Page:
For those who decry, “Vodka has no personality! Meh!” the good folks at Prohibition Distillery beg to differ, and have the proof (80%) in their pretty, retro-botanical, stamped glass bottle.
But while that might make for an attractive visual, there’s a bit more going on here behind the still scenes. Pull the cork and sniff – it’s not grainy or even so-called neutral on the nose, as the vodka eye-rolling set would expect; it is… floral. And sweet-smelling. Spring vodka? At this time of year, you might think such notions are merely the power of wishful seasonal thinking, but it’s more than that. Bootlegger is made from corn, in part sourced from New York.
“We use 100% corn. We considered wheat and potato, but liked the flavor profile of corn in bourbons and [other] whiskeys,” says Brian Facquet, who co-owns Prohibition with his partner in-name-only crime, John FK Walsh. When you sip it, it’s super plush and mouth-filling. If a vodka can be called full-bodied, then this is certainly of that ilk. Perhaps it has more in common in that sense with unaged white whiskey (e.g., white dog) than the clean, linear characteristics for which vodka is more well-known (although certainly not pinned to, as is being demonstrated here and with other craft producers around the country). The sweetness from the aroma is captured on your tongue, too, making it lovely to sip all on its own, a few ice cubes tossed in for some spirited chilly dilution. Which, apparently, is exactly what the Mayor and his guests did this week at Gracie Mansion, where he served Bootlegger during a dinner for 200.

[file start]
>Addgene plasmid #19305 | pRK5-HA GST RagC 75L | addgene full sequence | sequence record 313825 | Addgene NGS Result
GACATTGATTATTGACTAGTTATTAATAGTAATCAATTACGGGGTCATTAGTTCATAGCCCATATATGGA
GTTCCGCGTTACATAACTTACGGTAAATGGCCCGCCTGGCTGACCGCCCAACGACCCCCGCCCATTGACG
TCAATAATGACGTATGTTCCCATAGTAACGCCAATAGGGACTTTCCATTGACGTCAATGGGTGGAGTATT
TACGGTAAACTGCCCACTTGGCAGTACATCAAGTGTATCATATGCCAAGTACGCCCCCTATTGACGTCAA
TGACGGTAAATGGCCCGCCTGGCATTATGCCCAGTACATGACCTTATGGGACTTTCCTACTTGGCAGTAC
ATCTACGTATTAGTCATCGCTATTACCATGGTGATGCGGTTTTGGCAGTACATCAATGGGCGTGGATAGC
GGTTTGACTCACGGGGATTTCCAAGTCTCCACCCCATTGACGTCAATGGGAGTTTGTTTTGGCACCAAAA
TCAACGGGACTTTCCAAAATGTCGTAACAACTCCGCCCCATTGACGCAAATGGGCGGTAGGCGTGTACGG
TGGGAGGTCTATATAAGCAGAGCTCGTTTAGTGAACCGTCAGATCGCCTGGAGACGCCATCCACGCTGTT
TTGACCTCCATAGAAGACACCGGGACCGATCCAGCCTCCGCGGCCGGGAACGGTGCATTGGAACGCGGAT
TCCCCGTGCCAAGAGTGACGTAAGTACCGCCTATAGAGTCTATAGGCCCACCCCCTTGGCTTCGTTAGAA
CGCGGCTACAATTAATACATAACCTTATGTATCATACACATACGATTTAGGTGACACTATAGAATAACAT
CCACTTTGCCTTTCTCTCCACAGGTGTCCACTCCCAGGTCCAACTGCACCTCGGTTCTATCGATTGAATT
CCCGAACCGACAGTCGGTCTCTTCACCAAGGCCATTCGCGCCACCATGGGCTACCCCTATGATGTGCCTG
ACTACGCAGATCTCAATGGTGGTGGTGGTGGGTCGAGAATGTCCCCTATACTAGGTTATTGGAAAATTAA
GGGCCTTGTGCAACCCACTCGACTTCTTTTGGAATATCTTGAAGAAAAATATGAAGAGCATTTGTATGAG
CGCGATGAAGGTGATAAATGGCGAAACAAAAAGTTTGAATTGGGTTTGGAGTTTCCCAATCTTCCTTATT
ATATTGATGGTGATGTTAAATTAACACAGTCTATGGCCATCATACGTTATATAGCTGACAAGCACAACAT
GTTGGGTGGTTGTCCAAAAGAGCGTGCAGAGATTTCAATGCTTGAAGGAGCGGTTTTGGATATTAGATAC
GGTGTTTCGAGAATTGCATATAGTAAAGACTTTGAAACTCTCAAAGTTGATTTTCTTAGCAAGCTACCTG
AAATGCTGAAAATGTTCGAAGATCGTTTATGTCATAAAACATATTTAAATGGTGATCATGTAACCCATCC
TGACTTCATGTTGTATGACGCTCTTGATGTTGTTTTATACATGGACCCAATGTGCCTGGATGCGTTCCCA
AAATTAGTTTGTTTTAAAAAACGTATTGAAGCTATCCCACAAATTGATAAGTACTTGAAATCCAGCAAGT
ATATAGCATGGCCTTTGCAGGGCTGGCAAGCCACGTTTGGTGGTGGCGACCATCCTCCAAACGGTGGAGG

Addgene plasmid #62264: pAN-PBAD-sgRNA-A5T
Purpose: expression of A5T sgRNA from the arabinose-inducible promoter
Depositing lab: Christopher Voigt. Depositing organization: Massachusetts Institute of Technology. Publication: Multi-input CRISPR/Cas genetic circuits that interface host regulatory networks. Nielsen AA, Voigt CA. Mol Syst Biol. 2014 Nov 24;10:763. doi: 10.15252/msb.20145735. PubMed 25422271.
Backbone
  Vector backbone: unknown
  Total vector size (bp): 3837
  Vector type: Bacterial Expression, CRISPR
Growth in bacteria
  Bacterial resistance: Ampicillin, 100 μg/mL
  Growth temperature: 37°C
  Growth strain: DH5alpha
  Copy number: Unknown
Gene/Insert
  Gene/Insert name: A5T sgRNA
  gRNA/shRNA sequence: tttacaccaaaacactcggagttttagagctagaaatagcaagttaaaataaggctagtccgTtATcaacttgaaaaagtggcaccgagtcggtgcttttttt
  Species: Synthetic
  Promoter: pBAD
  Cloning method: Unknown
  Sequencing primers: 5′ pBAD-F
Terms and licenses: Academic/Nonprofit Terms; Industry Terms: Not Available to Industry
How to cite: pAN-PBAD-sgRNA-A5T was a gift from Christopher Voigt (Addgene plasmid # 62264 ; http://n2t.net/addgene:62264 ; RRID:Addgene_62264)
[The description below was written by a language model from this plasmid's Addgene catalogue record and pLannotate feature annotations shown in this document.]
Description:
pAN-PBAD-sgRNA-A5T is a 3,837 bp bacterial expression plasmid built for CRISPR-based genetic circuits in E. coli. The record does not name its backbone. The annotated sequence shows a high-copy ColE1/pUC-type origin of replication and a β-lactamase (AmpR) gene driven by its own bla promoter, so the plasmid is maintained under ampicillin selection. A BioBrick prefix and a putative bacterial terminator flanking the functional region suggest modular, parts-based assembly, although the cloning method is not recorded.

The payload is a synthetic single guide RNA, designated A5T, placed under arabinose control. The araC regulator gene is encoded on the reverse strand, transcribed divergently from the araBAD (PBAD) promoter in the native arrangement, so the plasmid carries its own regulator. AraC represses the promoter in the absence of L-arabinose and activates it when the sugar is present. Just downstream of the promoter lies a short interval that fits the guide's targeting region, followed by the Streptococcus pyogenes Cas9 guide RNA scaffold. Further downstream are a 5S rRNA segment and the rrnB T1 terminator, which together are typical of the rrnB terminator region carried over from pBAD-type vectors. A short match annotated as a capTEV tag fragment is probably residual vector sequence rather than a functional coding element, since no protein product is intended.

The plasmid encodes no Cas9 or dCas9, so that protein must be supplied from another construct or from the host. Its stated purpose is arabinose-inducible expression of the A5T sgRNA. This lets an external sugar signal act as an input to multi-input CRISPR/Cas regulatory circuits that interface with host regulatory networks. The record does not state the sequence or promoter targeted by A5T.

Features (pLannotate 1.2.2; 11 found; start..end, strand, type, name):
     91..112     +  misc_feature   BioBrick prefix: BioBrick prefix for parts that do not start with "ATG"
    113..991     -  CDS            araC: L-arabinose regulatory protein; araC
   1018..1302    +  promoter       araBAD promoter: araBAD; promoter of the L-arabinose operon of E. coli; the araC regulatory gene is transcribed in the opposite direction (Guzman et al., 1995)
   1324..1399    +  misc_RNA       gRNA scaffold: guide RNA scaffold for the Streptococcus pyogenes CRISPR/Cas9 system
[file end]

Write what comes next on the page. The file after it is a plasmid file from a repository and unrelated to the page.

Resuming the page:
Since they started up in 2009, Facquet and Walsh have been working out of hometown craft-spirit hero Tuthiltown’s distillery in Gardiner, NY, but in March they’re moving to their own digs in Roscoe. “We have truly benefited from the extended team environment and relationship we developed with Brian [Lee] and Ralph [Erenzo]. We are happy to have started our journey at the premier NY distillery.” At their new digs Facquet says he and Walsh will be working with both a 1,200-gallon and 300-gallon potstill, with an inline gin basket and a 20-plate column. “We are excited to start creating. We want to be a center for spirits innovation.” While Bootlegger has gotten Prohibition on its feet, in the works is a traditional-style gin (expect more of those floral botanicals there, too), and potentially a whiskey, too.
“We got in the hooch business because we wanted to make beautiful spirits,” says Facquet, “and to build something bigger than ourselves for our families.”